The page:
An Iraqi Arms Bust
Russian weapons, organized crime, and the Iraqi government.
10:50 AM, Aug 21, 2007 • By RUEBEN F. JOHNSON
The second is that the Italian businessmen are charged with operating in violation of national laws that make trading in arms without a government-issued license illegal. One of the chief figures in the deal was one Massimo Bettinotti, a 39-year-old arms broker operating a Maltese firm called MIR, Ltd.
The third is that the company in the middle between the Italians and the buyers within the government in Baghdad was the Iraqi-owned Al-Handal General Trading Company, which is based in Dubai. Dubai is another location that is known for being the official front for contracts aimed skirting international embargoes.
From 1996-2003, Al-Handal was utilized as a broker in the now well-known Oil for Food Program. The company was accused of aiding and abetting the whole scheme by which kickbacks were paid to officials of the Saddam regime, as well as covertly aiding the movement of goods and equipment (presumably military hardware and other embargoed technologies) into Iraq in violation of the UN sanctions enacted against the Hussein government. Other Dubai-based trading companies are sometimes used to procure embargoed arms and other materiel for the Iranian armed forces.
Fourth, the need by the Iraqis for this quantity of arms is hard to justify. To date 701,000 weapons have been purchased for the Iraqi army and police forces using $237 million in U.S. government funds. Another 100,000 automatic weapons and small arms seems like overkill.
And lastly, one of the five Italian businessmen that has been charged, Vittorio Dordi, 42, is still at large and was reported to be in the Democratic Republic of Congo. Dordi is said to have be involved in the diamond trade, which in this part of the world is often linked to illicit trades of arms for what are commonly called "conflict diamonds."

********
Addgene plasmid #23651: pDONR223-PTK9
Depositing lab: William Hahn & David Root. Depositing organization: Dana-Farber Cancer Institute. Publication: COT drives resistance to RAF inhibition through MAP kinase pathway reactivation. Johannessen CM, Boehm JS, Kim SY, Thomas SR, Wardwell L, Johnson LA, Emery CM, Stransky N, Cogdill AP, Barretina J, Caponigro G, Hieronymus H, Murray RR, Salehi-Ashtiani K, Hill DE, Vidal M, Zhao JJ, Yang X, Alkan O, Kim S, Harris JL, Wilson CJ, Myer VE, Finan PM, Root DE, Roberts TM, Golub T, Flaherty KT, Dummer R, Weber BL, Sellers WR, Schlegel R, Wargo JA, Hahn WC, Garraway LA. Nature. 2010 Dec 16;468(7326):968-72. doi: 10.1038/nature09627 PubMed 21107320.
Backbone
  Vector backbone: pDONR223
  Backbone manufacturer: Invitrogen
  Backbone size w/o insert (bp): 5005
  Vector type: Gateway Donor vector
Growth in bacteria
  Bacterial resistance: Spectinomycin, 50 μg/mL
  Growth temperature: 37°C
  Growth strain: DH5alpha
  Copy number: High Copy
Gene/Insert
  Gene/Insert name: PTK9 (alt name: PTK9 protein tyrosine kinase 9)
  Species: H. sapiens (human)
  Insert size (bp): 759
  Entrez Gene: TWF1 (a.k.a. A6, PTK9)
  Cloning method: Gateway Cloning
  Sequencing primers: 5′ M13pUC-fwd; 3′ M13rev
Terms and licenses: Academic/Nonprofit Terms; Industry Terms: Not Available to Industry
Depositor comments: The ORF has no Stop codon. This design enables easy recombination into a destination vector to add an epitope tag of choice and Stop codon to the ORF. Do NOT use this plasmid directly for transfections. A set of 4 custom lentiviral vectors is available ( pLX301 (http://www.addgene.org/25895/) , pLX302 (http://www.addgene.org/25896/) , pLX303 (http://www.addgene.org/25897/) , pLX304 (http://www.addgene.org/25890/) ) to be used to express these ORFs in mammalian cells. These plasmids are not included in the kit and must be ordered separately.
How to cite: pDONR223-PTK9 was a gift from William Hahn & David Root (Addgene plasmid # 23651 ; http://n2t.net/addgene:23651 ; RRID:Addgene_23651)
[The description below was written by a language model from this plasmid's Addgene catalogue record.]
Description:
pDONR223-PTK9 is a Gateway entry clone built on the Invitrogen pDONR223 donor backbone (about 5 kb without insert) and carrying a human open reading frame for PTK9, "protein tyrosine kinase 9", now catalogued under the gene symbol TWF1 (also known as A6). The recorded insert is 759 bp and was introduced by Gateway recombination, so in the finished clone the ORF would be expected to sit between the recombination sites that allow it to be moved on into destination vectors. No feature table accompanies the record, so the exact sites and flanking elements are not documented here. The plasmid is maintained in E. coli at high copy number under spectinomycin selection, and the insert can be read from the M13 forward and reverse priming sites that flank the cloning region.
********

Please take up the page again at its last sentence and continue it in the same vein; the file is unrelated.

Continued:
Perhaps one of the keys to the Italian authorities deciding to close in on these would-be arms traders is that in addition to the circumstantial indicators that something was amiss, there were messages intercepted from Waleed Noori al-Handal, the general manager of Al-Handal. He emailed the Italians "you mustn't worry if it's a problem to import these goods directly into Iraq. We can bring the product to another country and then transfer it to Iraq." In other words, there would be falsification of the end user certificates for this purchase and the official and actual destinations might end up being two different countries.
This arms bust comes on the heels of announcements in July that some 110,000 Kalashnikov AK-47s and 80,000 other small arms originally purchased by the U.S. military to arm the new Iraqi Security Forces and police units are unaccounted for.
Analysts in Washington with knowledge of the situation in Iraq point out that the U.S. regularly blames both Syria and Iran for permitting a flow of materiel across the border into Iraq, but that Coalition forces are ignoring the growing black-market trade of arms and loss of government inventory inside Iraq. Quoted in the Washington Post, Rachel Stohl from the Center for Defense Information states that U.S. forces on the ground are ignoring this dimension of the problem at their own peril. "It likely means that the United States is unintentionally providing weapons to bad actors."
Add to the equation that the long-term plan of the U.S. Army is to replace the AK-47s now being used by coalition-trained Iraqi units with the famous U.S.-made M-16 and the specter of a country awash in black-market weapons seems ever more likely. Stohl and others have warned that to let this situation continue is to repeat the same type of mistakes made when Coalition forces initially invaded Iraq in 2003 and left large caches of arms and ammunition in their wake--arms that have been used by the insurgents ever since.
Reuben F. Johnson is a contributor to THE WORLDWIDE STANDARD.